Andrea’s story: Cancer prevention can begin with knowing your family history
Shortly after I was born, my father was diagnosed with Hodgkin’s lymphoma and he passed away when he was just 29 years old. Losing my dad when I was so young is what ultimately led me to becoming a cancer genetic counselor focusing on cancer prevention…which begins with knowing your family history.
I came to find out there were several additional cancers on my dad’s side of the family: my grandfather had kidney cancer & melanoma, a great aunt died of brain cancer and another of breast cancer, a distant cousin had bladder cancer. It was concerning to me that all of these relatives were only in their 50s.
As a genetic counselor, I know how critical maintaining your family history is. So I asked some tough questions of relatives who I was not very close with, though they are biologically closely related. Through doing this, I learned additional medical information that then qualified me for genetic testing.
At the breast center where I was going for my routine mammograms, I was tested with Myriad’s MyRisk hereditary cancer test, which includes testing for a panel of 28 genes associated with hereditary cancer. The test results showed I was positive for a harmful change (mutation) in the CHEK2 gene. This mutation puts me at increased risk for breast cancer and colon cancer. As a result, I now have a breast MRI every year, in addition to mammogram. I also have colonoscopies every 5 years.
I immediately talked to my mother and sister about my results. Each of them had a 50/50 chance of carrying the same mutation, and, like me, if they were positive they would have an increased chance for breast cancer and colon cancer. I also talked to my two sons (then 17 and 18), explaining that after age 18 they too could choose to be tested–if positive, they would have an increased risk for colon cancer and a small chance for male breast cancer.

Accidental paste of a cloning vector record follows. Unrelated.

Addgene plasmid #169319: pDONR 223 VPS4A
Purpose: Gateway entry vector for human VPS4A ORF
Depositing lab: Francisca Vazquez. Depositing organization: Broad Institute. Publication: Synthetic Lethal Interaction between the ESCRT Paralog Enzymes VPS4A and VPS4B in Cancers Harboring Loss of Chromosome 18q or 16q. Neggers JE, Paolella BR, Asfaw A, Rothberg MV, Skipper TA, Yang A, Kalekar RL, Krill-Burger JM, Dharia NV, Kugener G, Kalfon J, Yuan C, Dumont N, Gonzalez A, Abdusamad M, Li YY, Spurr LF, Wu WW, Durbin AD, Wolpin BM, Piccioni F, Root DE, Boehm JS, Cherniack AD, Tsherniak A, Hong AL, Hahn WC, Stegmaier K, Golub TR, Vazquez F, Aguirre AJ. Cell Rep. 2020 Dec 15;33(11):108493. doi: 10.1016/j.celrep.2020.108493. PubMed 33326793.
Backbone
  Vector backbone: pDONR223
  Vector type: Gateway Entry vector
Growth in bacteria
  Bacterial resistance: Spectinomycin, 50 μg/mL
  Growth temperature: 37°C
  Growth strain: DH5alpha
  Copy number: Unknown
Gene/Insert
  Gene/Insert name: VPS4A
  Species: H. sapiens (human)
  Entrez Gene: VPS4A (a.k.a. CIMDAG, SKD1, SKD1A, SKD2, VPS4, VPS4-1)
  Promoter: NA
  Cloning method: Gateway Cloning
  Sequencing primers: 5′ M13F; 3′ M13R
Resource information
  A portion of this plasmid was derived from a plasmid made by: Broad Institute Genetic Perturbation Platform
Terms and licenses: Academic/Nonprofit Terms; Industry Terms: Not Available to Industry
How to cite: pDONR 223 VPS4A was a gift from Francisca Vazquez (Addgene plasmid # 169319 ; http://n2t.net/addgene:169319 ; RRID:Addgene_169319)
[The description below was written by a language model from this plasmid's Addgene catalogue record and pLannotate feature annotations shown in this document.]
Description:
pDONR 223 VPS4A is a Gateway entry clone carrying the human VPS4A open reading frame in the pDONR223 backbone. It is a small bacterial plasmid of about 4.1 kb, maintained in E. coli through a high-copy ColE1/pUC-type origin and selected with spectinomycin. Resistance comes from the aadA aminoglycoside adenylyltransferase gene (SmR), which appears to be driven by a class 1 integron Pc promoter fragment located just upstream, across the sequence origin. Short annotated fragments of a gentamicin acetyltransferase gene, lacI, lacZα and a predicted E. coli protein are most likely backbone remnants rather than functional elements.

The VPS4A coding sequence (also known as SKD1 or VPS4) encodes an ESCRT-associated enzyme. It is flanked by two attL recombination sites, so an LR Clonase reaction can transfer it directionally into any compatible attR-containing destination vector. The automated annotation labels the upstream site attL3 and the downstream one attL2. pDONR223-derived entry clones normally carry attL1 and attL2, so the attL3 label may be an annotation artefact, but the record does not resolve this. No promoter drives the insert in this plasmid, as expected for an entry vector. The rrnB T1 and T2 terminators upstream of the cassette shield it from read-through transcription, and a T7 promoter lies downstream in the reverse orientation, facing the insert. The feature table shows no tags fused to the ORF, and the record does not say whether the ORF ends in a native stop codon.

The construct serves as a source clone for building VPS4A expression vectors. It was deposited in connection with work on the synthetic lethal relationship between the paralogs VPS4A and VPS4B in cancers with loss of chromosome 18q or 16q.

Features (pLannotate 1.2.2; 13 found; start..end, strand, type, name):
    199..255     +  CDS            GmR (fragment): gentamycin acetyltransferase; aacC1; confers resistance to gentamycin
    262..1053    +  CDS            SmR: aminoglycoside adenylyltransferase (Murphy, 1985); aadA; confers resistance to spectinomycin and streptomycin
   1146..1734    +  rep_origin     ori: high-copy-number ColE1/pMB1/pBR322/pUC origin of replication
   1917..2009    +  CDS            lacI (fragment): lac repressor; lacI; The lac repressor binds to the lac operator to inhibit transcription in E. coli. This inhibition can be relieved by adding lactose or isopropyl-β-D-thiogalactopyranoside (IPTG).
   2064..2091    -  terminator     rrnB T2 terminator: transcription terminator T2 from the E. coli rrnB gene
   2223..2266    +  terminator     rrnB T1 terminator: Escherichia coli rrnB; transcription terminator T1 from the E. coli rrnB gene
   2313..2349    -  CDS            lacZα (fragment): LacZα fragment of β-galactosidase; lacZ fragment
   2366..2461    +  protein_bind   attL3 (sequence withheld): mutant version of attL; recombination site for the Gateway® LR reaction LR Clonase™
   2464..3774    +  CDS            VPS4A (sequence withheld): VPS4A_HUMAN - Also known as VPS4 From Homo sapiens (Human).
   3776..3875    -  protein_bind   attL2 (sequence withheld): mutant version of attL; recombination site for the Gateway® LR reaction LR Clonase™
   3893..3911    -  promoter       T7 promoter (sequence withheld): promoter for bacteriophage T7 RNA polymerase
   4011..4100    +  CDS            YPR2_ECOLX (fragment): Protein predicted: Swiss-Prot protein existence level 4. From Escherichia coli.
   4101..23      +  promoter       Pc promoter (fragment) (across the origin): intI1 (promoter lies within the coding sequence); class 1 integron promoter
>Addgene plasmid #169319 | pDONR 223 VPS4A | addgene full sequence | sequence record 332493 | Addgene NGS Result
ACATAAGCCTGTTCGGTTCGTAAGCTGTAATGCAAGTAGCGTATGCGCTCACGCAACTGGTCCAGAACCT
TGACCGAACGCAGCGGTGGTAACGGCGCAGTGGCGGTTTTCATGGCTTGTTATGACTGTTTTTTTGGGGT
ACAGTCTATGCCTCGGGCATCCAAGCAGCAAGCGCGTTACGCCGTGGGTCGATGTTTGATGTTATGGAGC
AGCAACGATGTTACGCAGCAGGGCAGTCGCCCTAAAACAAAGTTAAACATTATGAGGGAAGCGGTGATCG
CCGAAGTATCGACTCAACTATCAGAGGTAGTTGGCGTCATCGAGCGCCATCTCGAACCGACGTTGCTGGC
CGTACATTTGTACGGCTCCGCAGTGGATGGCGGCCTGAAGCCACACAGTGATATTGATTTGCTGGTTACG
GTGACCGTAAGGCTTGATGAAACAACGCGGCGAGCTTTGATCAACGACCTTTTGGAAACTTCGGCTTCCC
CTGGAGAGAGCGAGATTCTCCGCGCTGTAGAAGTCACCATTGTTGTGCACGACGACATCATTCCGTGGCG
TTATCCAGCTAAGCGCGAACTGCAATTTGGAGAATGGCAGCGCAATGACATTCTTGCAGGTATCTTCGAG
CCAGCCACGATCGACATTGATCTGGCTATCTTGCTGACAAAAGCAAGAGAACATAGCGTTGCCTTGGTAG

Although, the mutation I carry is seen more frequently in individuals of Polish descent (and I’m Polish only on my mom’s side), my mother didn’t want to be tested right away. However, we did inform the breast center where she went for her screening mammograms about my result, and they did a 3-D mammogram for her, finding an early-stage breast cancer. Then, both my mom and my sister were tested. We came to find out my mom carries the same mutation I do, the CHEK2 gene, but my sister was negative. After 2 lumpectomies my mom is now cancer-free. She went earlier than planned for her colonoscopy and they found two very large pre-cancerous colon polyps, which were removed during the colonoscopy. In essence, she prevented colon cancer by having her colonoscopy done earlier!
In the end, having the knowledge that I carried this mutation saved my own mom’s life, not once but twice. Who knows about the positive impact the information will later have on my two sons?
The bottom line is that knowing your own cancer family history is the first step in understanding more about your personal cancer risks. It’s critical that you collect your family history and keep it updated. It’s important to look for multiple cancers in your family, cancers that occur at a younger age (such as breast cancer under 50), and rare cancers such as ovarian and male breast cancer.
If you see these concerning cancers in your family, talk with your health care provider. It’s the first step in determining if you or loved ones might qualify for genetic testing that could very well result in PREVENTING cancer. If you’ve already had a cancer, it could be the key to preventing a second cancer.